Om Prakash Bhardwaj, boxing’s first Dronacharya Awardee coach who passed away on Friday, did not have to step into the ring to pack a punch. A typewriter, instead, would do the job for him.

From a tour to Russia in the 1970s, Bhardwaj brought one with him to Patiala and using just one finger to type his letters, he routinely sparred with the federation over the facilities provided to the boxers. “Frequently, his letters used to land at the federation office and he wrote whenever he desired,” says former secretary of the erstwhile Indian Amateur Boxing Federation, Ashok Gangopadhyay. “His list of demands was long but it was always in the best interest of the boxers.”

The same boxers, whom he used to put through a ‘great amount of suffering’ in training. “He strapped weights to our bodies and made us run for miles… sometimes in the sand. Very rigorous physical training to make us stronger…” former India boxer-turned-coach Munuswamy Venu, who trained under Bhardwaj, recalls.

These two facets sum up Bhardwaj, considered a pioneer in Indian boxing. He passed away in New Delhi due to a prolonged illness and age-related issues, a little more than a week after losing wife Santosh. Bhardwaj was 82.

First signs of success

He was India’s boxing coach from 1968 to 1989, a period when India won dozens of international medals, especially at the Asian level. The period between 1970 and 1986 was particularly successful. Some of India’s finest yesteryear pugilists – including Birender Thapa, Kaur Singh, J L. Pradhan, Hawa Singh, Jaipal Singh and MK Rai – began their careers under Bhardwaj.

A havaldar with the Army Physical Training Corps (APTC), Bhardwaj was a boxer himself for a brief period before becoming one of the first coaches to obtain a boxing diploma from the National Institute of Sports in Patiala. Soon after, he took a plunge into coaching and remained in the role for the decades that followed, according to former IABF secretary-general Brigadier (Retd) PK Muralidharan Raja.

“Back then, the Services was a powerhouse in Indian boxing. There were 12 weight categories in international tournaments and all the spots were taken by Services boxers, who dominated the national championship and often won the titles without much trouble,” Raja says. “Even among the Services men, the boxers from Army took up a majority of the positions.”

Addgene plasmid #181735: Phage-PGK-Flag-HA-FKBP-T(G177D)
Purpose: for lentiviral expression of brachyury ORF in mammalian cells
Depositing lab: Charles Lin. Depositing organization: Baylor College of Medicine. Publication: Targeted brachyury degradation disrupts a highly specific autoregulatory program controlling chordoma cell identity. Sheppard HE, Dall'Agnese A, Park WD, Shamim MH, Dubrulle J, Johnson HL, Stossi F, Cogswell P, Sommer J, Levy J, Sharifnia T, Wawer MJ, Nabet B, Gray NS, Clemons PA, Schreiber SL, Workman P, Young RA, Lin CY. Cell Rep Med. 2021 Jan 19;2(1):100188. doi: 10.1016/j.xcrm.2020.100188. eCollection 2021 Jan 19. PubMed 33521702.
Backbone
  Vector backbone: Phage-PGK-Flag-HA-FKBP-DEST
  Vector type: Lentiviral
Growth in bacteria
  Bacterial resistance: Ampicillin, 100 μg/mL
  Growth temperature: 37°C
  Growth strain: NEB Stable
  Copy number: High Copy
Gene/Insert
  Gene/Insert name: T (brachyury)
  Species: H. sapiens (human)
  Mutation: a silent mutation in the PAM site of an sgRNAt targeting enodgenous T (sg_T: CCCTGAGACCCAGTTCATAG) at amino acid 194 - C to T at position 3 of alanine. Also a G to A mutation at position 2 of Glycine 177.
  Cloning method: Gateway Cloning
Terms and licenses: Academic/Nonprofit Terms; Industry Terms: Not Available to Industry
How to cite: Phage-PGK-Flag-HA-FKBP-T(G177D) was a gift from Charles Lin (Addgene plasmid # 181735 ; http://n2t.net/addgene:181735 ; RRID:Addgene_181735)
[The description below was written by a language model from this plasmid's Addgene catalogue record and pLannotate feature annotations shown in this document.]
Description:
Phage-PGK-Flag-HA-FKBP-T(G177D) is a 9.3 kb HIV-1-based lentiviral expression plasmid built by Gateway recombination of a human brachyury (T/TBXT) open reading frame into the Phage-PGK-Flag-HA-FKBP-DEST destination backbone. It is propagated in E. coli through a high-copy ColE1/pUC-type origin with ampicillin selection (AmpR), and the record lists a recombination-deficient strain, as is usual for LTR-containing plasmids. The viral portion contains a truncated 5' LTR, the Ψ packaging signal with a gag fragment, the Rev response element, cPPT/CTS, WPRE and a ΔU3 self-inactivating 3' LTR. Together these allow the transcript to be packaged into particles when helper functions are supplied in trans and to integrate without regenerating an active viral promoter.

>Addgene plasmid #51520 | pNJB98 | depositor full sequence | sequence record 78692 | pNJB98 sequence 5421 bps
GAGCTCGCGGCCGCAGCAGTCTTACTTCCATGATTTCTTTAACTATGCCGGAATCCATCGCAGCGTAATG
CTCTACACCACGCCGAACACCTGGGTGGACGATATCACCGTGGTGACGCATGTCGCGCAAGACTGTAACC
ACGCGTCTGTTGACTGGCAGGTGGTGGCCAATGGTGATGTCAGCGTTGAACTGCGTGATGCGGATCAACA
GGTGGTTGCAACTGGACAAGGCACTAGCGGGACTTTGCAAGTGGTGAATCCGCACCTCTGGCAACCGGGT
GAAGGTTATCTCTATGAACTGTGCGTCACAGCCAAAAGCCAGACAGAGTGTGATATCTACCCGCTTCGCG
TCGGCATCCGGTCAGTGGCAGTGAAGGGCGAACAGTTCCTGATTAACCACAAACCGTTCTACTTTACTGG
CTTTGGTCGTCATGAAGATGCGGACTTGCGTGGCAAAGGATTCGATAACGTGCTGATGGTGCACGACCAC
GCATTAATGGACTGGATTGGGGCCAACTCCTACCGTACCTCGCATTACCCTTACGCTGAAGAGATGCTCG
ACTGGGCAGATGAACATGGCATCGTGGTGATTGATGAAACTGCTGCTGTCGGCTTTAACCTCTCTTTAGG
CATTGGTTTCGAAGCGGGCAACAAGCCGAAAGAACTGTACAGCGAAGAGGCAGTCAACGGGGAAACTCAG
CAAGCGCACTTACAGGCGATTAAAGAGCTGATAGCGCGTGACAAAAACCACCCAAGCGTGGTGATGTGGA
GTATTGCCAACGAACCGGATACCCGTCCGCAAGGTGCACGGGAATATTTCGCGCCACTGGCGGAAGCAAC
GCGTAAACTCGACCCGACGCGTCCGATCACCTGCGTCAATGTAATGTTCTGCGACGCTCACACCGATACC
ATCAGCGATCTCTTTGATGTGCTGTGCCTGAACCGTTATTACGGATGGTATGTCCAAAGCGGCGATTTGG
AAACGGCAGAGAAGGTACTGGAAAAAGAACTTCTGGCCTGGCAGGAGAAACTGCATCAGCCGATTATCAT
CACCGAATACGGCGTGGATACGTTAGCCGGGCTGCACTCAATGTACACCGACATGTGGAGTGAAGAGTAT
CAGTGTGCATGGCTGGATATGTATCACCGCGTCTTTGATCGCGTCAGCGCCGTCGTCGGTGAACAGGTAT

It also helped, Raja adds, that one of the most influential persons in Indian boxing administration at the time, Devine Jones, was also from the APTC. Jones was the Indian boxing team’s coach at the 1972 Munich Games, was one of the few international referee-judges from the country, and went on to become the federation’s secretary-general from the mid-70s to early 80s. “So apart from his qualities as a coach, Bhardwaj also got support from the APTC and the federation,” Raja says.

Pragmatic approach

Venu says that in absence of much coaching literature in terms of tactics and technique, Bhardwaj’s primary focus remained on producing boxers who were physically very strong. “He was extremely hardworking and expected the same from us. His training regimen was very strict,” Venu says.

At times, Bhardwaj would himself run miles with his wards to push them even more. “He would always be involved in whatever the boxers did – be it running or sparring. He did not like to stand in the corner and shout out instructions,” says former India coach Gurbax Singh Sandhu, who was one of Bhardwaj’s students at the National Institute of Sports.

In 1985, when the sports ministry introduced the Dronacharya Award, Bhardwaj was feted along with Bhalchandra Bhaskar Bhagwat (wrestling) and O M Nambiar (athletics). “He ensured there was a steady stream of boxers in an era when things were not that easy. He laid the foundation for us to become one of the better teams in the world today,” Sandhu says.

The ripple effect of what Bhardwaj, who even taught some techniques to Congress MP Rahul Gandhi, did decades ago is felt even today. The boxers he trained went on to become trainers themselves. From Sandhu to Venu to Shiv Singh, Bhardwaj’s pupils are carrying his legacy forward.

Under Sandhu, India won its first Olympic medal when Vijender Singh claimed a bronze at Beijing 2008. “Although I never trained under him, I was aware of the impact Bhardwaj sir had on Indian boxing. I had heard stories of the kind of hard taskmaster he was and Sandhu sir, along with my other coaches who once trained under him, tried to implement a lot of his styles,” Vijender says. “I wonder if we would ever be in a position to win an Olympic medal without him. His hard work has inspired many generations.”